Tuesday, November 04, 2008

Time to grow up?

Jonathan Ross. Yes, heard of him. He's the guy whose Friday night programme tends to mark the moment when I go off to surf, to post to my blog, to visit Second Life. Not because I find him offensive, as a rule, but because unless he has a luminously interesting guest on his show I find him utterly boring. Not funny, not illuminating, not shocking. Dull. Pointless. Not worth the effort of keeping my eyes open. Not worth - oh, certainly not worth - the silly money he seems to be paid.

And that's the point, surely, behind his suspension over the Andrew Sachs phonecall
What problem, are you asking? Well apparently - according to Vicky Allan in the Sunday Herald - the furore (didn't know there was a furore, but there you are) over his suspension and the damning of Russell Brand shows up a deep divide in British society, between those who think comedy has to be edgy and those who think it has to observe boundaries. Or, as Allan puts it, the Youtube Generation and Daily Mail Morality. What's new? Look at it from a slightly different angle and you see a divide between those who think you can be as rude and insensitive as you like and those who realise that you have to take other people's feelings into account. Or maybe a divide between children and grown-ups?

For most of us who pay licence-fees have grown out of finding humour in the public humiliation of others. Most of us have learned where the boundaries lie and don't find amusement in crossing them. Russell Brand may be young - can't really tell with all that hair, but he seems to have a pretty face - but Ross is surely of an age when he ought to be a grown-up. And me? I'm old enough to be Victoria Meldrew. 


  1. Anonymous5:32 PM

    Dear Mrs B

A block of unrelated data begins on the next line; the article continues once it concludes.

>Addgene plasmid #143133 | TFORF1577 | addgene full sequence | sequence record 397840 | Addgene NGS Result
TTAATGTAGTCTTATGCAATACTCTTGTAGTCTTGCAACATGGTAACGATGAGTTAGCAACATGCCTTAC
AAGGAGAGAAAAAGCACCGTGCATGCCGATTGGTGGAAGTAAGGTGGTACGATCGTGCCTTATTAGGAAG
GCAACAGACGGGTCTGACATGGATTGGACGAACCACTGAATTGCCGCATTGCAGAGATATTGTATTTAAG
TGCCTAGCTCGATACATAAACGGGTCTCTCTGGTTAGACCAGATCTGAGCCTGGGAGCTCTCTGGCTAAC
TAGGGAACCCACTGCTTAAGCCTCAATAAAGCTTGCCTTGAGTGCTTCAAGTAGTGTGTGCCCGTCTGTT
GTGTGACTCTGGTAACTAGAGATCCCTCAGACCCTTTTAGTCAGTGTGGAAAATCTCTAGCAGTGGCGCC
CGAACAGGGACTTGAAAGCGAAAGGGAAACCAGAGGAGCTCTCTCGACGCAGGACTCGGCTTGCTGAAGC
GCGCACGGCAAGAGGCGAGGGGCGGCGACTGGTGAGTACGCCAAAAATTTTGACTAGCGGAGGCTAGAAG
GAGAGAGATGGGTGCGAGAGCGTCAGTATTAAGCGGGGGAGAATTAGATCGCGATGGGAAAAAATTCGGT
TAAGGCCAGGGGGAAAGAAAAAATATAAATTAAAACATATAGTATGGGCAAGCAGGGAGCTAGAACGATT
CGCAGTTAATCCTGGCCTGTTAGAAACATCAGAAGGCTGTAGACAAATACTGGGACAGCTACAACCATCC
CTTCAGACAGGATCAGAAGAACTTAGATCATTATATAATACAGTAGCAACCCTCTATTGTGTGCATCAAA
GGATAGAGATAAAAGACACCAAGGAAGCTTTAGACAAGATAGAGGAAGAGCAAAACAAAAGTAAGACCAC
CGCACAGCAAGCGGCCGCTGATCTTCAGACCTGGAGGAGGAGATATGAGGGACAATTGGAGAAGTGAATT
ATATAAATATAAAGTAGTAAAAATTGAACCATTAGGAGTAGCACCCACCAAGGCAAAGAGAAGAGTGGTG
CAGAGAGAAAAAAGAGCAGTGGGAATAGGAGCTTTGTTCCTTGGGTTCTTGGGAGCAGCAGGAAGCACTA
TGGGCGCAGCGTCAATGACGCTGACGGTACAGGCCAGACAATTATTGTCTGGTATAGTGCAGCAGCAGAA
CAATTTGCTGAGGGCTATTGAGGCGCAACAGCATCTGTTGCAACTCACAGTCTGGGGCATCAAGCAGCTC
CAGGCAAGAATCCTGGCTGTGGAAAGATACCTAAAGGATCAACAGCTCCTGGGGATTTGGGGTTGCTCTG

Please, please do not give currency to that alternative-to-truth word "edgy".

    During the recent (and fast-receding) brouhaha, the locution was on the lips of every rent-a-quote commentator, and of those who should have known better. It is a "nice" word - devoid of all meaning and applied when accuracy would be better.

    The "humour" of Brand and Ross was not "edgy": it was foul, cruel, abusive, vicious and filthy. Any of those adjectives could have been used; but some people prefer to use euphemism to cover their own reluctance to make judgements. Such practices should be firmly crushed.

    As for the divide between older and younger, all it shows is that many in this current younger generation are as devoid of empathy as Brand and Ross: they laugh at the victim because they are incapable, yet, of feeling the hurt. Maybe they will grow out of this; but they won't, if they are not presented with the alternative. Solipsism is not a pretty thing.

  2. Anonymous1:28 AM


    I personally think that this whole Brand/Ross/Sachs fiasco has been blown wildly out of proportion. Yes, they made a huge misjudgment in thinking that their actions were appealing, humerous and acceptable, but do you not think that it was meant as a bit of harmless fun?

    Do not think for a minute that I agree with what they did, nor did I find the broadcast funny. However, I do feel rather sorry for them because I do not believe that they intentionally 'attacked' Mr. Sachs and I do not think that there was any maliciousness intended. As you mention, I think they were trying to bring the 'shock factor' to their show. And look... it worked!

    I personally like both of them and quite enjoy JR's show on a Friday night - he's the new 'Parky', afterall, and I have to admit that I missed his show on Friday night. He is the only chat-show host that actually 'digs the dirt' these days and maybe that's why us 'youngins' are all for him.

    The fact is that this stramash should NEVER have been broadcasted, so I blame the BBC themselves for allowing this to happen. Brand and Ross did what they did and yes, it was wrong, but I am not sure that all this media attention is entirely necessary.

    And I agree... maybe it is time people did a bit of growing up and some salaries were cut. We are in financial crisis, afterall.

    (Note: Not defending - just giving a youngin's view)

  3. abf - Note that the word in question was used in the context of reporting the remarks of Vicky Allan, who herself used it. I don't know that it was in my vocabulary in that sense - I think I'd only ever use "edgy" to describe someone who was nervous, twitchy, apprehensive...

    duffy - young children think it's appealing fun to take all the CDs out of a carefully categorised set of shelves and strew them over the floor (trust me: I know this) but I would not be amused if you were to do the same the next time you come to call. 'Nuff said.